Film Review – Black ’47 (2018)

Title – Black ’47 (2018)

Director – Lance Daly (Life’s a Breeze)

Cast – Huge Weaving, James Frecheville, Stephen Rea, Freddie Fox, Barry Keoghan, Jim Broadbent

Plot – Set during the great famine of Ireland in 1847, solider Feeney (Frecheville) is hunted down by the ruthless Hannah (Weaving) after he returns home and seeks retribution against those that have wronged his people.

“There are those who look forward to the day when a Celtic Irishman is as rare in Ireland as a Red Indian in Manhattan”

Review by Eddie on 19/02/2019

Utilising a setting and time that is not often the foundation of a movie set-up, Black 47 takes place in an intriguing time of Irish history during the detrimental potato famine and time when the country was still under the poorly organised rule of the British Empire but Lance Daly’s film struggles to do much else of note in an otherwise by the numbers revenge tale that fails to engage on an emotional level.

Filmed with a bleak and no doubt very deliberate grey palette, Black 47 is an oppressive and depressive tale of Irish born turned British Soldier Feeney who returns home to a land that has been decimated by both nature and mankind and sets out on a path of vengeance to right the wrongs that have been committed against his people, setting things in motion for a relatively by the numbers affair that won’t surprise any viewer who has ever witnessed a similar affair.

We learn very little about Feeney, played without much sign of life by Australian actor James Frecheville, who has once more struggled to top his debut performance from classic Australian crime film Animal Kingdom from 2010, other than the fact we know his a bit of an old school Irish Rambo, taking down platoons of soldiers on his quest to fight for the oppressed and be a symbol of gun wielding hope in a nation that lacked any such thing.

With virtually no backstory to Feeney’s tale it’s hard to care to much about his vengeance for those we don’t know with Daly’s tale only showing signs of life when interactions between Feeney and Hugo Weaving’s British employed bounty hunter Hannah take place, which is often too few and far between.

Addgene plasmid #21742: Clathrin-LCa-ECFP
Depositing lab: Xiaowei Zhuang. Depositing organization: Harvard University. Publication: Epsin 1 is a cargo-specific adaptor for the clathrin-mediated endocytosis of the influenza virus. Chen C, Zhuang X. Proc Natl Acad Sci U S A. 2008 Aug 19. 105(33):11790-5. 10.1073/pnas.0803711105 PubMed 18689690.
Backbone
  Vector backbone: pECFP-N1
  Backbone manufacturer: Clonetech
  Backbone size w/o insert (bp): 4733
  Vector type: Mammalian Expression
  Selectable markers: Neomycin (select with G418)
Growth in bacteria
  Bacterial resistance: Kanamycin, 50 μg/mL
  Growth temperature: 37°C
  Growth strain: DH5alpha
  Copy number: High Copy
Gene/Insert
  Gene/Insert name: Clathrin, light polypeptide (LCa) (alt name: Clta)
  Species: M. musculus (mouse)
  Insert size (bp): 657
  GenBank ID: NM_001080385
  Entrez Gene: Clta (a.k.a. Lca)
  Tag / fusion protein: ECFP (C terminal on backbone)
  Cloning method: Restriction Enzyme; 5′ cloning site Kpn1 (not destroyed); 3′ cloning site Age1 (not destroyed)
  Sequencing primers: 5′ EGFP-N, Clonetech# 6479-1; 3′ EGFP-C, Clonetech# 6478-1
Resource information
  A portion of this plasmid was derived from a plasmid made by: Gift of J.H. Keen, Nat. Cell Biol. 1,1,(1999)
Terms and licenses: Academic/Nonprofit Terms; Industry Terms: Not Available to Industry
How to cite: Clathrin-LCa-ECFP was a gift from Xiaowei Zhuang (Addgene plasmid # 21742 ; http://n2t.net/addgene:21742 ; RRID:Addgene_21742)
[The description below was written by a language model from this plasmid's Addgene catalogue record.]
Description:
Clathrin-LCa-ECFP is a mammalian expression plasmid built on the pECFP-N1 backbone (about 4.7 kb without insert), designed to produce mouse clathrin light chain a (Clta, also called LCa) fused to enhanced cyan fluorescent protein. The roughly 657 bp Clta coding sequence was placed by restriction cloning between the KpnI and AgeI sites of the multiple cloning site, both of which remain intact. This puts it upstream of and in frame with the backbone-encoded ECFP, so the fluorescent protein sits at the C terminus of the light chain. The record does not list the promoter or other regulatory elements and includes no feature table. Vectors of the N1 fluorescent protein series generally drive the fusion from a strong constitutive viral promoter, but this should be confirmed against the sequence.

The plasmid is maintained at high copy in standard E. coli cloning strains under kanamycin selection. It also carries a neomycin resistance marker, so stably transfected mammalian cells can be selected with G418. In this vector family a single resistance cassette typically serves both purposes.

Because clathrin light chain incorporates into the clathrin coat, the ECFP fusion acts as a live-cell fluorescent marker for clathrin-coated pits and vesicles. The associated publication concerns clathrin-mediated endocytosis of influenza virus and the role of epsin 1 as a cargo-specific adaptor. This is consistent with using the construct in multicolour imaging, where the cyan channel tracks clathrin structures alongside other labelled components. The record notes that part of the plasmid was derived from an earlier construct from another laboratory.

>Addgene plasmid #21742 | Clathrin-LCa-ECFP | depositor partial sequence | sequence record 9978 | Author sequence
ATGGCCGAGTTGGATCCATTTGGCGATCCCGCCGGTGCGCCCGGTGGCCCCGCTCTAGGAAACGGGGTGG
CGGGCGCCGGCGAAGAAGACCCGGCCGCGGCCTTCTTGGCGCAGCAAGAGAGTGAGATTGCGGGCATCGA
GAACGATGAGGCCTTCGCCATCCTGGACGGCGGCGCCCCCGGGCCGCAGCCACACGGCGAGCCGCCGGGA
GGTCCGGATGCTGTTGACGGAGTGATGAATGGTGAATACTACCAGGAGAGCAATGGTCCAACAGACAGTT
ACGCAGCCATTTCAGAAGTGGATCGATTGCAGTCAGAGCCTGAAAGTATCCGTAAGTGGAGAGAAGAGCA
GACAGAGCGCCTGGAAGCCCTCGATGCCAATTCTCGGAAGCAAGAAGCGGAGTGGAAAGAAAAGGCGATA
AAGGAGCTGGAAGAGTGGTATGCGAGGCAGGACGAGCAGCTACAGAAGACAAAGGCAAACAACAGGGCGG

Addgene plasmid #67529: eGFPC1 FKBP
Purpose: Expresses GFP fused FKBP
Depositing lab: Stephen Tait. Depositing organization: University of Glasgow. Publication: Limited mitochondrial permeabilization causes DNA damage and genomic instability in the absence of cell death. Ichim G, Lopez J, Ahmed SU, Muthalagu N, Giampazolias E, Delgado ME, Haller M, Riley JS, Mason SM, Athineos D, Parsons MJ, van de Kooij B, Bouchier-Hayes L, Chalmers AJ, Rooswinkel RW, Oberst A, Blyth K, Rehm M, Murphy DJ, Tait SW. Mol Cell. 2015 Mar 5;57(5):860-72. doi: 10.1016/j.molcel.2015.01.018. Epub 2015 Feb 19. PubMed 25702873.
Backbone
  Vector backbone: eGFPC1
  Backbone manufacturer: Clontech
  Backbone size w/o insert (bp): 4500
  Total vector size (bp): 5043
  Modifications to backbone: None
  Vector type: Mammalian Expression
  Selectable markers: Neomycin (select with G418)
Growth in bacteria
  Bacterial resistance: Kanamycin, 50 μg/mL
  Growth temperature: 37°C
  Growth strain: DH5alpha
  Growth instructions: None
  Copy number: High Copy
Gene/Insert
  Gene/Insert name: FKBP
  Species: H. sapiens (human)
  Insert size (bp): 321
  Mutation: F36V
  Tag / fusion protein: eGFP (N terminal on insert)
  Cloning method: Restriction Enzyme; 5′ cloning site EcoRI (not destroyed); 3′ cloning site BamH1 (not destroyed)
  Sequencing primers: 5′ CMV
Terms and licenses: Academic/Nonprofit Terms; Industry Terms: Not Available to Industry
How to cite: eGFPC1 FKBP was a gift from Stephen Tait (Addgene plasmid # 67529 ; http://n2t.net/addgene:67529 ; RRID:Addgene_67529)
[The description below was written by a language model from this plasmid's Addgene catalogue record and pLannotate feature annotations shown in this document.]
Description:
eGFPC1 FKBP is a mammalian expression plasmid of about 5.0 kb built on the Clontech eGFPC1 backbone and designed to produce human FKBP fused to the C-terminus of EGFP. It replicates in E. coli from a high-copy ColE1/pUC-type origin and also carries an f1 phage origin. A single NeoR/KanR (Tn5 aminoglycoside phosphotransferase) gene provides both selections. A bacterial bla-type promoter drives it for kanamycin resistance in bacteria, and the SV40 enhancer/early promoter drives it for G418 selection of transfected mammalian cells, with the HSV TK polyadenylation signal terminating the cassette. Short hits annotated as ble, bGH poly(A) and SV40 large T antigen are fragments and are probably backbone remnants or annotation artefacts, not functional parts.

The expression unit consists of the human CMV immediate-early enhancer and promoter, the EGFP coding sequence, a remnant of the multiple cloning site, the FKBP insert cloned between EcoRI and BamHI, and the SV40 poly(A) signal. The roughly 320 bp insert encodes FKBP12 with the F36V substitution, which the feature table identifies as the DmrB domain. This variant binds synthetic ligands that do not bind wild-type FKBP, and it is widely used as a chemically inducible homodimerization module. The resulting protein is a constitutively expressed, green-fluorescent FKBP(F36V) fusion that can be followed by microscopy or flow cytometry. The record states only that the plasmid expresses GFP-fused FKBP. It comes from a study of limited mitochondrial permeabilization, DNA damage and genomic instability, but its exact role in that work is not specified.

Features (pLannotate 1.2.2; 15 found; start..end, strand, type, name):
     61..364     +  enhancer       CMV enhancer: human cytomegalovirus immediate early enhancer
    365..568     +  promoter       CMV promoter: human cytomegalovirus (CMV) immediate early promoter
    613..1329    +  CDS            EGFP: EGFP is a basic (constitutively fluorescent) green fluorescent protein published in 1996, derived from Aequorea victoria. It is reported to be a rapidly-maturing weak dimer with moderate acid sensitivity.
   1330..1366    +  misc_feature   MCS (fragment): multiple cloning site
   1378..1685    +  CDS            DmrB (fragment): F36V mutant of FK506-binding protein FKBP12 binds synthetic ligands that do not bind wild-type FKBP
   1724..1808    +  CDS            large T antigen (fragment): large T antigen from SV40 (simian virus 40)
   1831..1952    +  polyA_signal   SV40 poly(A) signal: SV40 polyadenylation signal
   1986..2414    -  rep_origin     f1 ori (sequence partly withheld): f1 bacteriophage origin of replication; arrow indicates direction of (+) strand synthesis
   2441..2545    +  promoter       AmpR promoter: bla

It’s a double act that would’ve served Black 47 well if it had had more screen time allocated to it, as Weaving is always a solid screen presence and with his skillset at his disposal, he was the best chance the film had of bringing Feeney to life also. In these two men we have two determined and in many ways men with righteous causes that has interesting interplay to showcase and offered Daly’s film the best chance it had of breaking out of a relatively by the books proceeding, that makes this somber event more of a chore than an enjoyment to sit through.

Final Say –

Unfortunately for Black 47, a unique setting and potentially potent play-off between two determined men is lost on rather generic procedural that lacks the imagination or heart to be anything more than a minor distraction.

2 hungry mobs out of 5

3 responses to “Film Review – Black ’47 (2018)

  1. I like your website a lot. I don’t always have time to watch these movies and when I read your reviews it feels like I’m watching it, without revealing the plot, also your writing style is pleasant. Please keep more post coming. 😀

    • Thanks Nanyi, very kind words indeed!
      I have always loved to try and write reviews that don’t just talk about plot points, the blog was actually inspired by trying to create a place where we could post reviews that are as much as possible spoiler free as so many other reviewers sadly seemed focused mostly on dissecting the story.
      As long as movies keep coming so will the posts 🙂

  2. I liked this film a lot more than you did. Feeney is the Imperial Storm Trooper who turns against the Empire. It’s a fantasy about the chickens coming home to roost, the superman we trained to kill suddenly with a personal grudge against us. Best scene was the one where the young British soldier suddenly realizing they were exporting food out of Ireland, that it was a genocide, not a famine and then, even though he knew he would be killed, rebellion against it.